Graduate student round up: where are they now?

The Emory Department of Chemistry is an epicenter of cutting-edge research in organic, inorganic, biomolecular, and physical chemistry fueled by its motivated and passionate graduate students. We have featured a few outstanding graduate students in previous blogs who embody the mission of our department to engage in teaching and research efforts as a collaborative scientific community. With Recruitment Weekend kicking off today, it is the perfect time to reflect on some of the accomplishments and experiences of a few of our graduate students.

Roxanne Glazier

Roxanne Glazier of the Salaita Group is a student in the Biomedical Engineering Program, a joint graduate program shared by Emory and Georgia Tech. For her research on developing novel methods to elucidate the mechanobiology of podosomes, Roxanne was recognized with the NSF Graduate Research Fellowship, a funding opportunity providing financial support to promising scientists early in their careers.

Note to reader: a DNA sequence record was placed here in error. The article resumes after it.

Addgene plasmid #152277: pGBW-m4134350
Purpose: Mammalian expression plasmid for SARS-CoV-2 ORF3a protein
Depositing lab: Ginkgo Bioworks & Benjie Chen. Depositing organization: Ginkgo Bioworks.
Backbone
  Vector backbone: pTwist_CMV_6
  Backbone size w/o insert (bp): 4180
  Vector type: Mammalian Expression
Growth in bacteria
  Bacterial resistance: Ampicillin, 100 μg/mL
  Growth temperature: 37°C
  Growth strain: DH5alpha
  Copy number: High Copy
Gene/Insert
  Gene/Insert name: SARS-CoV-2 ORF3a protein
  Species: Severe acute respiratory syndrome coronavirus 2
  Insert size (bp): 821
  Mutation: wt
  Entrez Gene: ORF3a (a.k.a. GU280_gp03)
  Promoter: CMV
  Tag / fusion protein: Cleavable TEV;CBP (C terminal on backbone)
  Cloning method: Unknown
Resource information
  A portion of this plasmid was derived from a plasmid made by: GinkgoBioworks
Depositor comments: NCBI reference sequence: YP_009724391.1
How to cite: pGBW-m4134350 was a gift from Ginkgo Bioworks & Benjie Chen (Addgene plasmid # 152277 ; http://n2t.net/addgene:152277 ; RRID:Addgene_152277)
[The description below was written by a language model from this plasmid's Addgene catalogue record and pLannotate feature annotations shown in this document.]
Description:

Robert Kubiak

Robert Kubiak of the Davies Group joined the Chemistry PhD program at Emory after serving as a platoon senior medic in the Army’s 3rd Ranger Battalion. His research project focuses on developing novel catalysts for N-sulfonyltriazoles-nitrogen-based compounds, with an ultimate goal of saving time and money in pharmaceutical synthetic processes.

Brian Hays

Brian Hays of the Widicus Weaver Group defended his thesis in April 2015 and, a year later, was recognized as the winner of the American Chemical Society’s Astrochemistry Dissertation Award. His award-winning research was focused on making and examining unstable molecules for their potential to lead to prebiotic molecules in space.

Yang Liu

Yang Liu of the Salaita Group defended his thesis, “Developing Nanoparticle-based Tools to Investigate Mechanotransduction at the Living/Nonliving Interface” in September 2016. In addition to his research on how our immune system can recognize and eliminate pathogens or cancer cells, he helped developed a technique for using single elastic molecules, such as DNA, protein, and polymer, as sensors to visualize membrane receptor mediated forces.